So we had a little get together at the School of Medicine Oct. 25, and things got testy. I’m happy to report that no one was injured, though free speech was given a smack across the face and a kick in the pants. You see, the Physicians’ Committee for Responsible Medicine sponsored a luncheon, at which Dr. Susanna Walsh, professor at Boston University School of Medicine spoke about alternatives to animal use in medical school training. She is a practicing obstetrician, and she gave a 30-minute talk that cited a number of recent scientific studies that indicate using live animals is inferior to newly developed computer simulations in training medical students. Sounds pretty radical, huh?

First, I need to make clear what this column is not. It is not an indictment of the medical students and faculty who attended the lecture. I spoke with several students afterward, and from their comments as well as the questions of Deans Sebastian and Wigfall during the lecture, I have nothing but respect for the character of the faculty and students. I thank them for attending the lecture as well as for their comments. I did not find any who had been entirely convinced to switch their positions, but I am grateful that they could listen to a dissenting voice with respect.

I am left puzzled by the actions of one of the administrators who attended the lecture. First, because the School of Medicine was apparently caught off guard by the news of the luncheon, the administration felt that three armed police officers were needed to “observe” the lecture. They were very polite, I must say, but am I the only one who thinks police present at a doctor’s lecture is a little strange?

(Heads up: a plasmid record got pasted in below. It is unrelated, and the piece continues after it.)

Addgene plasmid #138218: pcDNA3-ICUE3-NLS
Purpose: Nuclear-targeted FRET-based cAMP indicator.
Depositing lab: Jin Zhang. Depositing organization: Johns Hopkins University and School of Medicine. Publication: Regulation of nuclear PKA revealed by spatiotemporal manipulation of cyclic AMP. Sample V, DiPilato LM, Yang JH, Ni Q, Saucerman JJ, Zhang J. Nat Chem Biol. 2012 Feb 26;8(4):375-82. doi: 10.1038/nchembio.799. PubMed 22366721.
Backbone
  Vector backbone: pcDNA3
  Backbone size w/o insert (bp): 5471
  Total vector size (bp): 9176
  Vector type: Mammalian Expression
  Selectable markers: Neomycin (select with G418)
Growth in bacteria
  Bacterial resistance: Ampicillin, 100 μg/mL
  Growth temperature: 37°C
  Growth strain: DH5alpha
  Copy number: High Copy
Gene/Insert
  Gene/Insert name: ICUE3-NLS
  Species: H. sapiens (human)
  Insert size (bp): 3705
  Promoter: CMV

Second, this administrator felt that he had to intervene decisively on two occasions in the lecture. Before Walsh began to speak, he stepped to the floor of the auditorium, and explained that Walsh’s presence at Duke was obtained via subterfuge. This was an uncharitable interpretation, to say the least, but the main point is that it delegitimized Walsh before she even had a chance to open her mouth. What impression must the medical students have when their administration says that the speaker before them is there only by fraudulent means? Can they give her data a fair hearing after such an introduction?

The second intervention was on par with the first. Near the close of the Q&A session, he felt the need to read a prepared speech (or so it seemed), in which he called Walsh’s data one-sided and proclaimed that Duke’s policies are necessary to provide the highest quality medical education possible. Doubtless. Except that Harvard, Stanford, Columbia, Yale and 90 percent of the other medical schools in the United Statse disagree. Perhaps they get to hear lectures without a police escort.

Before the administration responds, let me reiterate. Yes, Walsh was “allowed” to speak. However, I do not believe that armed police officers in the back of the room are conducive to free scientific inquiry. Perhaps in this I am wrong. Perhaps armed personnel are present at all medical school lectures, but I sincerely hope not. I also do not believe that guest speakers should be belittled by high-ranking administrators before and after their lecture. Criticized, yes. But condescension and dismissal were more the order of the day than criticism.

Given this administrator’s view of the “controversial” scientific studies presented by Walsh, I would have thought that the way to counter the dangerous opinions of Walsh was obvious. In the Q&A session after the talk, why not present contrary evidence that Walsh ignored? Why not present other scientific studies that contradicted hers? Oddly enough, this was not done.

I hope that I have misinterpreted these actions, and that dissent is welcome at the School of Medicine. Certainly the faculty members present did not seem threatened by the discussion, as indeed they should not be. Who indeed would be frightened by new data? Who’s afraid of Susanna Walsh?



Stefan Dolgert is a graduate student in Political Science.